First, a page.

Written by: Curtis D. Rindlisbacher, Esq.
For 2015 the federal estate tax exemption if $5,430,000 per person. This exemption is indexed for inflation each year. This means a married couple can leave up to $10,680,000 to their intended non-charitable beneficiaries free from federal estate tax. Prior to portability, both exemptions could only be used if the trust assets were split into two separate trusts when the first spouse passed away in what is commonly referred to as an AB trust plan. After portability, the full exemption is still available to the surviving spouse even if the trust assets pass directly to the surviving spouse so long as the surviving spouse makes a timely election by filing a federal estate return and making the election. If this election is not made timely, the exemption of the first spouse to pass away may be lost.
The IRS has recently issued final regulations governing this portability election. These final regulations apply to the estates of decedents who died on or after June 12, 2015. The temporary regulations still apply to estates of decedents who died on or after January 1, 2011 but before June 12, 2015. These rules clarify that a regulatory extension of time to make the portability election will only be granted to estates that have a gross value below the estate tax exemption in effect in the year of death. Also, an administrator of the estate of a decedent who was not a U.S. citizen at the time of death cannot make a portability election on behalf of the non-citizen decedent.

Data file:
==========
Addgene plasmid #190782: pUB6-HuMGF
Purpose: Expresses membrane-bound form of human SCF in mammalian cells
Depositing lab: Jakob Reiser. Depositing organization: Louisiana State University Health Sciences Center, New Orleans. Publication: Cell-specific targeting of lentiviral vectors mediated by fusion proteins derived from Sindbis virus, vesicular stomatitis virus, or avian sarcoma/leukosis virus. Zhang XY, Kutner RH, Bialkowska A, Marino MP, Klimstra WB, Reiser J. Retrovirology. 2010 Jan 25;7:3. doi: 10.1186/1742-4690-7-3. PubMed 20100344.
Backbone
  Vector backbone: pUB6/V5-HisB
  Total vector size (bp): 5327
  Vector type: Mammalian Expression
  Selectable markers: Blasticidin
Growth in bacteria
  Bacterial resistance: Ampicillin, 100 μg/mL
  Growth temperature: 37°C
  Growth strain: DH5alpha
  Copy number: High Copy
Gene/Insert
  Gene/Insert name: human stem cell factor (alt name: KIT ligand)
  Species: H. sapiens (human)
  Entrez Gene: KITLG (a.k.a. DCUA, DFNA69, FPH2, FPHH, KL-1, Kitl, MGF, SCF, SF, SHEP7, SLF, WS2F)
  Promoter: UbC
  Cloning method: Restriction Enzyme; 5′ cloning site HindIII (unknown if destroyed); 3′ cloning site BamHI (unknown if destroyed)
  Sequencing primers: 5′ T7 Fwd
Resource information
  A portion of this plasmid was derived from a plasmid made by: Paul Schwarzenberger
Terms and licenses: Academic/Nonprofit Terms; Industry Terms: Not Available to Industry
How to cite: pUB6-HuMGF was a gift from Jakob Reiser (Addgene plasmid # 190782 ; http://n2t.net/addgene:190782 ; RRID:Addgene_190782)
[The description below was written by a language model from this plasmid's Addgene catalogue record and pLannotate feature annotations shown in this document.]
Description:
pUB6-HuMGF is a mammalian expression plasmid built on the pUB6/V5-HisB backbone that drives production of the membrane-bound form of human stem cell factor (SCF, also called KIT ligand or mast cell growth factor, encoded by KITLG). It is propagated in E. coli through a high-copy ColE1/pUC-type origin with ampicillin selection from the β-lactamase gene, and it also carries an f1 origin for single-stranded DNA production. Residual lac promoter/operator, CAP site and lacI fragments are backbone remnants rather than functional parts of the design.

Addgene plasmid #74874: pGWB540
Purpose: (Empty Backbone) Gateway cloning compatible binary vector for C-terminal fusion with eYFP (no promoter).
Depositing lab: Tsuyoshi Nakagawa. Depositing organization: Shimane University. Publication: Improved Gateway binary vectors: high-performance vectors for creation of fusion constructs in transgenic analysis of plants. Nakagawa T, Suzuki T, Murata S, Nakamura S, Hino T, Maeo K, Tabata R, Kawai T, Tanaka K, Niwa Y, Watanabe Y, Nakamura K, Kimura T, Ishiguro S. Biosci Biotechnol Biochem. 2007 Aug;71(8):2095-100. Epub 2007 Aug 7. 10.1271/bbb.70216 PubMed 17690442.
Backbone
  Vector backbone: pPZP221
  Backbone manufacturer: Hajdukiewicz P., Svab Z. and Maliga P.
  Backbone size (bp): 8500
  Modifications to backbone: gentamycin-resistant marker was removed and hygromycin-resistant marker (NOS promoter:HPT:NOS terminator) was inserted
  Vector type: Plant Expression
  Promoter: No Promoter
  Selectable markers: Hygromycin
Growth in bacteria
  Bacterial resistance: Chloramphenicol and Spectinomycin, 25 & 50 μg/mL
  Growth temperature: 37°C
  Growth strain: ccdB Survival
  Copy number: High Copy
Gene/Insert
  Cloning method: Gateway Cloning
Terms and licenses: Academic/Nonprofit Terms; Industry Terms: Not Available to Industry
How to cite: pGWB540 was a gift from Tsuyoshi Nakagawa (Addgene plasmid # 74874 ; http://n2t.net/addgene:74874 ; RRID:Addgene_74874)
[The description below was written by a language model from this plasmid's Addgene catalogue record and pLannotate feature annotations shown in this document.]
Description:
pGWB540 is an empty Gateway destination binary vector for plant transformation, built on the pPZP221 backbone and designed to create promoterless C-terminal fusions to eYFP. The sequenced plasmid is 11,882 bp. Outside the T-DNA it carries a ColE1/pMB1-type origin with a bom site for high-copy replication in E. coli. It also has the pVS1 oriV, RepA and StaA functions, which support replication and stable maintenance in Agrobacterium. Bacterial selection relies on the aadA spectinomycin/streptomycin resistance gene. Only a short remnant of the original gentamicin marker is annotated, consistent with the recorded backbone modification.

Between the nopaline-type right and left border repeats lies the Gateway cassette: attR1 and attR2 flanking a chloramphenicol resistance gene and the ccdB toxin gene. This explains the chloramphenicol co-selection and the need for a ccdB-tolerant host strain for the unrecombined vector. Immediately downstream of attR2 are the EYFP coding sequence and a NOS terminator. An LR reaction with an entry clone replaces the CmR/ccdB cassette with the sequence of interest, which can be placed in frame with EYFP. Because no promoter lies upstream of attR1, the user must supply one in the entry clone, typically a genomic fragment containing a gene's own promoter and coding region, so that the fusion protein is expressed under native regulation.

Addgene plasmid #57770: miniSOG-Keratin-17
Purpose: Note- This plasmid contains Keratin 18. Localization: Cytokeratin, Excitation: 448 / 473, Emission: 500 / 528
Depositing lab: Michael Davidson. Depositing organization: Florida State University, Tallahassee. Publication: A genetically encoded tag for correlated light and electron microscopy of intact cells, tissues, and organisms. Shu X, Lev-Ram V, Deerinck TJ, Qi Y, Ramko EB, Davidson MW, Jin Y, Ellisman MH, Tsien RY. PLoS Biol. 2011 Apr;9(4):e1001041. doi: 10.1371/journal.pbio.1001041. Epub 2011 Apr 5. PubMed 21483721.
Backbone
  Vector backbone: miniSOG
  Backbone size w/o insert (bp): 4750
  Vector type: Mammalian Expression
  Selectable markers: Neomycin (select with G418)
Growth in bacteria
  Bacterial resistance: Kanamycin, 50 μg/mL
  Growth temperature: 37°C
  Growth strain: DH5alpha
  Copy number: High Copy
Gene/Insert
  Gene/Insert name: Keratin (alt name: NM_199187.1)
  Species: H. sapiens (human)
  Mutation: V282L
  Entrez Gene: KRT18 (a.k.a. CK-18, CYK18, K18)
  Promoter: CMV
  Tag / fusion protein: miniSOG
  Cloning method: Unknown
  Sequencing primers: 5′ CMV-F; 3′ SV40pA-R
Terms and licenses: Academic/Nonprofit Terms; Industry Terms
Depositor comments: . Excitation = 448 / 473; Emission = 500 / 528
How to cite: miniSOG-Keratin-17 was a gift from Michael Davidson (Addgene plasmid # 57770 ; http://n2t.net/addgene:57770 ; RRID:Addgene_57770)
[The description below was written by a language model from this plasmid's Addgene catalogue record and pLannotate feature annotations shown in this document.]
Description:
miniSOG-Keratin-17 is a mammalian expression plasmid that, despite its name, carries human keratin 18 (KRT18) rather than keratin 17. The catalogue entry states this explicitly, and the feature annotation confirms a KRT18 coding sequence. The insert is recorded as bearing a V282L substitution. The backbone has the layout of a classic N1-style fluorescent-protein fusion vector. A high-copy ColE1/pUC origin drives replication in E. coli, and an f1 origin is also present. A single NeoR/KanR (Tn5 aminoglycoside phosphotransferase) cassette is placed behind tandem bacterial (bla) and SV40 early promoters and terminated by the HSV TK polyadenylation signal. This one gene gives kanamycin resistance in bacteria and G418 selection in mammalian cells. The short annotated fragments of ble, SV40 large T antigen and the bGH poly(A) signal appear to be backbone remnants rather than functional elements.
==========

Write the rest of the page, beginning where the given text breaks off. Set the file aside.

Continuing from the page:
Married couples who have an existing estate plan should consult with their attorney to determine if changes should be made in light of this portability option. It is possible that the estate plan can be simplified by eliminating the AB trust structure. However, there are a number of tax and non-tax reasons that an AB trust structure may still be appropriate.
Please do not hesitate to contact our office if you have any questions about the final estate tax portability rules.